This week my classes focused on wrapping up our first unit of Games and Writing and we also completed our study of various game domains (card/board games, party games, electronic games, and escape games). Exploring a variety of games and types of games was important to helping my students prepare for future assignments and further our understanding of the shifting demands of writing as well as gaming — plus playing together gave us a great opportunity to build class community as the class began.
There was a tremendous contrast between this week’s class and the previous classes. Learning and teaching new games required interactions as did much of the game play (which is not dissimilar to the noise that is often found in a writing workshop). Last week’s class involved a lot of questions and answers as students requested helped from their peers as they detonated bombs, shifted blocks, fed fish, and built things. But this week students plugged in their headphones and bent intently over their devices as they searched for the clues necessary to unlock the digital breakout I’d created for them. I was unprepared for the silence.
I may write more thoroughly about digital breakouts in the future, but I had a lot of fun creating my first and it was not as difficult as I feared. Also, I think there is a lot of potential offered by breakout games for introduction of new material as well as review. I chose material that could contribute to the work we are doing in class – possibly even the essays they are currently working on so this activity was definitely a twofer. Students were highly engaged. As some students who missed class have not yet completed the challenge I don’t want to share it yet but Escape From Denmark was my model. If you are interested in creating your own, there is also a template and still more examples that might be useful. My scenario was pretty simple:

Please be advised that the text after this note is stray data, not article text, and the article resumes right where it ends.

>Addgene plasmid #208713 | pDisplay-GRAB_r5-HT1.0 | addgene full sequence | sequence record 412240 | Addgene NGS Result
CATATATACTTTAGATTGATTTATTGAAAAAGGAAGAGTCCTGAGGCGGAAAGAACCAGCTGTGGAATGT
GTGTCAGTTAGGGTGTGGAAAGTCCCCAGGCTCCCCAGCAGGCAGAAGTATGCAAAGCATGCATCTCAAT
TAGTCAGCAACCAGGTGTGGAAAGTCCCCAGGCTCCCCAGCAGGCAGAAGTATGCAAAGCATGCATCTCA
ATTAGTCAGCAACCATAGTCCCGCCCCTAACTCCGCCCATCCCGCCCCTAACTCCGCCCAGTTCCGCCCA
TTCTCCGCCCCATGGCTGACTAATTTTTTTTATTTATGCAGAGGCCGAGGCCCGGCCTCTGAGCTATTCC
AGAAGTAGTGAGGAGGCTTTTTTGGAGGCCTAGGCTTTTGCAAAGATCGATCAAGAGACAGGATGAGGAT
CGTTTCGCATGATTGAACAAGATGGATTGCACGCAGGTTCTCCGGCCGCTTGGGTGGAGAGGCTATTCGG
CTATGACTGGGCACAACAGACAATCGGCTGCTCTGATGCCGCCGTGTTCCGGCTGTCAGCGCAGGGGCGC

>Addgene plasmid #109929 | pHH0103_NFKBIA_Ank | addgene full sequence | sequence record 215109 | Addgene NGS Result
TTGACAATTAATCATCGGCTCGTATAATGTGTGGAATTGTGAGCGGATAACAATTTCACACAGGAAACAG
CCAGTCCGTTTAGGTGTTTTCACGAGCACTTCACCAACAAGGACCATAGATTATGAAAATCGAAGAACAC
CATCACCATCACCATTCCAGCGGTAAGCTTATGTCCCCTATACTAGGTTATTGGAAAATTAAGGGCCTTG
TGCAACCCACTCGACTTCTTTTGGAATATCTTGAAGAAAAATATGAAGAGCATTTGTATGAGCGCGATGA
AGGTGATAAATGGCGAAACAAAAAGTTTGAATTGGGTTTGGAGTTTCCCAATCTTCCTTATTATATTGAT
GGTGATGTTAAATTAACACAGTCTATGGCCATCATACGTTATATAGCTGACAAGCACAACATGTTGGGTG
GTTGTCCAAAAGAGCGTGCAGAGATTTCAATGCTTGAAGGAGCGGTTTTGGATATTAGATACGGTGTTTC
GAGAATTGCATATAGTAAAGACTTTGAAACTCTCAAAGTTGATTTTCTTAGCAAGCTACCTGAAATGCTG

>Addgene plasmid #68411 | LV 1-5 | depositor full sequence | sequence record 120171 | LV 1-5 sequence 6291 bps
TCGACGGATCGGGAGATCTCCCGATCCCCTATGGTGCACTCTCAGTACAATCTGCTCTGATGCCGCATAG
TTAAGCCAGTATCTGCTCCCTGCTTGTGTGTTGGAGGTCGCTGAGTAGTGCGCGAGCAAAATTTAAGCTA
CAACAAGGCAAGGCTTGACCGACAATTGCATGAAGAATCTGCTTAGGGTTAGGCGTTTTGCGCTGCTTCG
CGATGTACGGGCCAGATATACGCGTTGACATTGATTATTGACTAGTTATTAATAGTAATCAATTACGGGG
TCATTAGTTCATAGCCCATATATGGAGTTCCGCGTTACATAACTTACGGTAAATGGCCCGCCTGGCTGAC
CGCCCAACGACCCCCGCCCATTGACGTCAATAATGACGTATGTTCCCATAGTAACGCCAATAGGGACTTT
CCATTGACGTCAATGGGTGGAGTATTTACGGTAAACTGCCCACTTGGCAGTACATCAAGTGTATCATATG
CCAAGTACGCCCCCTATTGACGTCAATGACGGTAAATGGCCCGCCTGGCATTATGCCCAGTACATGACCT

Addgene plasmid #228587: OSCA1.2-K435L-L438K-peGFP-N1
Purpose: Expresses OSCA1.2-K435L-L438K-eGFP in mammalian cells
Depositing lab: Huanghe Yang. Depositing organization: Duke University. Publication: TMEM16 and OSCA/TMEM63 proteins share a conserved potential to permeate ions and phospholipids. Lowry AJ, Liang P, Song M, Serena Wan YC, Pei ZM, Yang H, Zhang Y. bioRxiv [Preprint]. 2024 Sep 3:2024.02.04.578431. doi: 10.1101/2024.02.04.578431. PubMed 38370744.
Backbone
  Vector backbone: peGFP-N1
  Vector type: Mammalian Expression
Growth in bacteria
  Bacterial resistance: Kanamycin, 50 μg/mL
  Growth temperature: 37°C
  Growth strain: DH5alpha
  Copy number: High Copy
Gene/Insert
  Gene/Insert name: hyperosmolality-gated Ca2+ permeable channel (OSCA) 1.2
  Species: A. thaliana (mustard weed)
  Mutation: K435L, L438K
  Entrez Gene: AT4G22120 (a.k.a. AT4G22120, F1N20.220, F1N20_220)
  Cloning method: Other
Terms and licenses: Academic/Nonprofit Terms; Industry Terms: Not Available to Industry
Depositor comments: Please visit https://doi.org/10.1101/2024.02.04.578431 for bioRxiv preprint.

All the games have been taken hostage and you must find the clues necessary to convince these very unPLAYful kidnappers to free the games! Fortunately they are huge fans of NPR’s Guy Raz so we will use that against them…
I drew all my clues from the TED Radio Hour focused on “Play” and asked students to find a letter lock, a number lock, a date lock, a map lock and another letter lock.
Now my students are putting the finishing touches on their first piece of writing where they are exploring a range of interesting topics from the connection between role-playing games and cognitive development in children to the ways that games can help elderly dementia patients as well as other papers delving into a host of social and emotional benefits of gaming. However, as they finalize those pieces we are already thinking ahead toward our analysis of a game as we explore three important questions:
- What makes a game worth playing (again?)
- Can games be/make an argument?
- What games are worthy of analysis?
What questions do you have about the ways I am using games to inspire and teach writing?